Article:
Nebraska Attorney General Jon Bruning has joined eight other Attorney Generals in offering legal support for what he described as Arizona’s “common-sense immigration reform law.”
“Every state, including Nebraska, has the authority to enforce federal immigration laws,” Bruning said Thursday in a prepared statement. “Ensuring the tradition of cooperative enforcement by both state and federal officials is essential.”
The Arizona law directs officers to question people about their immigration status during the enforcement of other laws and if there’s a reasonable suspicion they’re in the country illegally.
“Under the current situation, the states have lost control over their borders and are left to guess at the reality of the law,” said the statement from the Nebraska Attorney General’s Office.
On July, 6, 2010, the federal government’s Department of Justice (DOJ) filed a lawsuit against the state of Arizona. The DOJ complaint has three causes of action: the supremacy clause, preemption, and the [dormant] commerce clause. The primary complaint is one of preemption. The DOJ says that federal law preempts state law based on the Constitution’s supremacy clause. In other words, this is a federal matter, and the state of Arizona has no Constitutional authority to supersede federal law in this matter.
In a laughably inconsistent move, the DOJ said that they will not sue “so called” sanctuary cities a week later.
A week after suing Arizona and arguing that the state’s immigration law creates a patchwork of rules, the Obama administration said it will not go after so-called sanctuary cities that refuse to cooperate with the federal government on immigration enforcement, on the grounds that they are not as bad as a state that “actively interferes.”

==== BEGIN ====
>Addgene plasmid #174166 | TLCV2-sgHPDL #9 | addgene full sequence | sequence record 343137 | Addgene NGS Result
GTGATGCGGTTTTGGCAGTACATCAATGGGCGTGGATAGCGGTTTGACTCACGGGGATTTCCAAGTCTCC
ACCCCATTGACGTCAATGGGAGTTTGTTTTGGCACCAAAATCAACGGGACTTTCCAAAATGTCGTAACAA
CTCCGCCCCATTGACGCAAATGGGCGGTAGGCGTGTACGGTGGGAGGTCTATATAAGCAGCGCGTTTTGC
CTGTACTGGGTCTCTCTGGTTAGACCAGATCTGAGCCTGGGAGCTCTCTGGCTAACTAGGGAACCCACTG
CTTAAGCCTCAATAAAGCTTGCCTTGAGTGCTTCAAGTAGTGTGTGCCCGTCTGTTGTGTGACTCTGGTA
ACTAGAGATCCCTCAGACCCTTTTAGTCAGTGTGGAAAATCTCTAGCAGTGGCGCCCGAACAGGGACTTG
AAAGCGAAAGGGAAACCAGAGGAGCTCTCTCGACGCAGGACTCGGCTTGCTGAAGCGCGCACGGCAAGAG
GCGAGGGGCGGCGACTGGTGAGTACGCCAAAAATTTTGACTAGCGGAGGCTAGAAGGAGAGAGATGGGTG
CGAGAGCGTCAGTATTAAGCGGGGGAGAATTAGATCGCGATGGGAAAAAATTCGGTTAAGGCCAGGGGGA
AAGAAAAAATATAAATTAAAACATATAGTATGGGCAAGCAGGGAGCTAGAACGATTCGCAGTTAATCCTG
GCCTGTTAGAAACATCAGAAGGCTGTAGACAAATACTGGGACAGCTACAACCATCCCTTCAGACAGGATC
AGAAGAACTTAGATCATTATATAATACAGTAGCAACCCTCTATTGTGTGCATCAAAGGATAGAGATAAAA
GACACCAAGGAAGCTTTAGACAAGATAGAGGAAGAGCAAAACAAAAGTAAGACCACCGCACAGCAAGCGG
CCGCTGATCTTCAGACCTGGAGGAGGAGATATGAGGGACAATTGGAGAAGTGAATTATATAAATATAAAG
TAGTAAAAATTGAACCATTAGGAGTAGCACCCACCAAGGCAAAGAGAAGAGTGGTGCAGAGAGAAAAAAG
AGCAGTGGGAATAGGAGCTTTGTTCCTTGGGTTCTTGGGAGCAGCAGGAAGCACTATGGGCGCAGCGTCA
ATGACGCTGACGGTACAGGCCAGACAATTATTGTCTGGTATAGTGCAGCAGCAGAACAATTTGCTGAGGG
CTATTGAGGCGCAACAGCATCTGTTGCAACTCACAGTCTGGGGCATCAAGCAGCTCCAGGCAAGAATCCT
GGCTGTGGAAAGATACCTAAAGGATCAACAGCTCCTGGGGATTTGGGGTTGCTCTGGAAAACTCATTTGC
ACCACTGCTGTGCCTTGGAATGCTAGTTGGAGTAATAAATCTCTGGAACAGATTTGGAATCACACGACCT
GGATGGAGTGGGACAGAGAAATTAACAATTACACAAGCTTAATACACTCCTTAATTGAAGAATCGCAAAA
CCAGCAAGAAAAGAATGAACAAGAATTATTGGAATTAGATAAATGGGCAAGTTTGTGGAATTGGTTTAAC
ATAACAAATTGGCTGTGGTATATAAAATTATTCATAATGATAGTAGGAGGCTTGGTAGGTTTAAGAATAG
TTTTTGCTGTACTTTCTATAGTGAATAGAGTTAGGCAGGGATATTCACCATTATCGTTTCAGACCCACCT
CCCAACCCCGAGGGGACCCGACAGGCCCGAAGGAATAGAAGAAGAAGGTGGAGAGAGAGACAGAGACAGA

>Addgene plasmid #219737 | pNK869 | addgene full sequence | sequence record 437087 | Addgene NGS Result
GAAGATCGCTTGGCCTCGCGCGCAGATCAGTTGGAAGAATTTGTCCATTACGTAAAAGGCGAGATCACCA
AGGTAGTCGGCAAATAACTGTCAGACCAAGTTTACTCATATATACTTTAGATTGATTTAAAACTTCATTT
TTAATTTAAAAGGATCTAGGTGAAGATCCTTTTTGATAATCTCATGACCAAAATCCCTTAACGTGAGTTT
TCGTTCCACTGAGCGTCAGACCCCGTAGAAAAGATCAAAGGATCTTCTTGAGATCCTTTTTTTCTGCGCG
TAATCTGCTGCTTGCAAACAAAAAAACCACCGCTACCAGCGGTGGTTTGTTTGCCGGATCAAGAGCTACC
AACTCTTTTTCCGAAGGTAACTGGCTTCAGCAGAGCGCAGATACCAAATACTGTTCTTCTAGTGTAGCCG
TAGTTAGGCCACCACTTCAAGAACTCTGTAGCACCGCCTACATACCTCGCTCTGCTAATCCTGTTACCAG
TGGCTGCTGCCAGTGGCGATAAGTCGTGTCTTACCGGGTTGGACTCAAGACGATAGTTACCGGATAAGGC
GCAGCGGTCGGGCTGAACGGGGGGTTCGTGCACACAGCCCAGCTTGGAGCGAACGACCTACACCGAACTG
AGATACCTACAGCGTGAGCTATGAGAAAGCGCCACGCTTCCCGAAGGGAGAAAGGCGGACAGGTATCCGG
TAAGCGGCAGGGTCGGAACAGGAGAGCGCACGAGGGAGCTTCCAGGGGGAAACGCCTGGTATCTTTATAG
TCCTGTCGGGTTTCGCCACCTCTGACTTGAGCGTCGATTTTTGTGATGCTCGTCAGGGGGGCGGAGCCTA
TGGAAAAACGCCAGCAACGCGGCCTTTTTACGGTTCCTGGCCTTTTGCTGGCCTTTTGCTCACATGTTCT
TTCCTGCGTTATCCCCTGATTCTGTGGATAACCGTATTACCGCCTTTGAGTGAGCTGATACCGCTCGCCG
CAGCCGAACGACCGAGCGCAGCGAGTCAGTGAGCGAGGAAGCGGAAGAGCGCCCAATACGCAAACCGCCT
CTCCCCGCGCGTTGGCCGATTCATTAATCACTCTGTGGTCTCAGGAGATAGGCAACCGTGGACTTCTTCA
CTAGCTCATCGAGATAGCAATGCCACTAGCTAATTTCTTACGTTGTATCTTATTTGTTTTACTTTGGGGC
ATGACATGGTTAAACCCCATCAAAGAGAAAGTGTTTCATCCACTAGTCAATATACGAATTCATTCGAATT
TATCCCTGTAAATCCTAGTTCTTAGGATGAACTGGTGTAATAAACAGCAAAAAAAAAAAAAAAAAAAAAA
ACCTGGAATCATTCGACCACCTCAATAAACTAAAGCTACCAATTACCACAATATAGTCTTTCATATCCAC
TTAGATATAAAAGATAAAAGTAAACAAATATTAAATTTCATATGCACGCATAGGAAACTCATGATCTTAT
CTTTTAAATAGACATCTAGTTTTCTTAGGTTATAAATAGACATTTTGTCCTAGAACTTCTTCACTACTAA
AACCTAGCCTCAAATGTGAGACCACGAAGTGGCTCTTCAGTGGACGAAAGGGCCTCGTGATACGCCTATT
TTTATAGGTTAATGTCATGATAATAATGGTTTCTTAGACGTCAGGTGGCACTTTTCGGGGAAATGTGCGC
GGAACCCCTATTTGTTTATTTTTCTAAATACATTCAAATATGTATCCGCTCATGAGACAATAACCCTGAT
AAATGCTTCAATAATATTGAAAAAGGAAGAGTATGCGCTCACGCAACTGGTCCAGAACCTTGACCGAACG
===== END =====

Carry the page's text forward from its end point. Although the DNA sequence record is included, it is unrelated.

“There is a big difference between a state or locality saying they are not going to use their resources to enforce a federal law, as so-called sanctuary cities have done, and a state passing its own immigration policy that actively interferes with federal law,” Tracy Schmaler, a spokeswoman for Attorney General Eric H. Holder Jr., told The Washington Times. “That’s what Arizona did in this case.”
Representative Lamar Smith of Texas, the ranking Republican on the House Judiciary Committee and chief author of the 1996 (Federal) immigration law says: “The White House is just plain wrong on the premise since the Arizona law mirrors (the 1996) federal law — it does not ‘interfere’ with it,” he said.
The latest Rasmussen poll says that 61% of the American public favor a law similar to Arizona’s in their state, and anywhere from 70-73% of Arizonans favor the law in their state.
It should be noted that we do not live in a direct democracy. A majority of the people do not vote on inititatives or referendums on a federal level, for example. The United States is best termed a Representative Republic. We elect our representatives based on the fact that we believe they will represent our views when they sit in our various seats of leadership. Having said that, we must recognize that there will be some variance between our views and our representative’s views, but where do we draw the line in this variance?
A representative will tell you that there are times when they will vote against their constituent’s wishes when they deem a bill to be in the best interests of the nation. Is this the view of our representatives in the Obama administration? Do they genuinely believe that suing Arizona and thereby delaying (or thwarting) the state’s illegal immigration law to be the in the best interests of the republic, or are they acting in the best interests of Democrats?
Liberals made questioning motives a part-time job during the Bush administration. In an effort to be consistent, we must then question the motives of the Obama Administration. Hispanics voted for Obama in the 2008 presidential election by a 67% to 31% margin. Hispanics are currently registered Democrat over Republican by a margin of 57% to 23%. Would the Obama administration’s DOJ still be lax in its attempts to curb illegal immigration if the poll numbers on Hispanics were reversed? If one argues that the DOJ and the administration genuinely believe that legalizing illegal citizens by way of amnesty is the right thing to do, regardless of the poll numbers, one has to wonder if they would take that belief a step further to a lawsuit against a state if the poll numbers were reversed.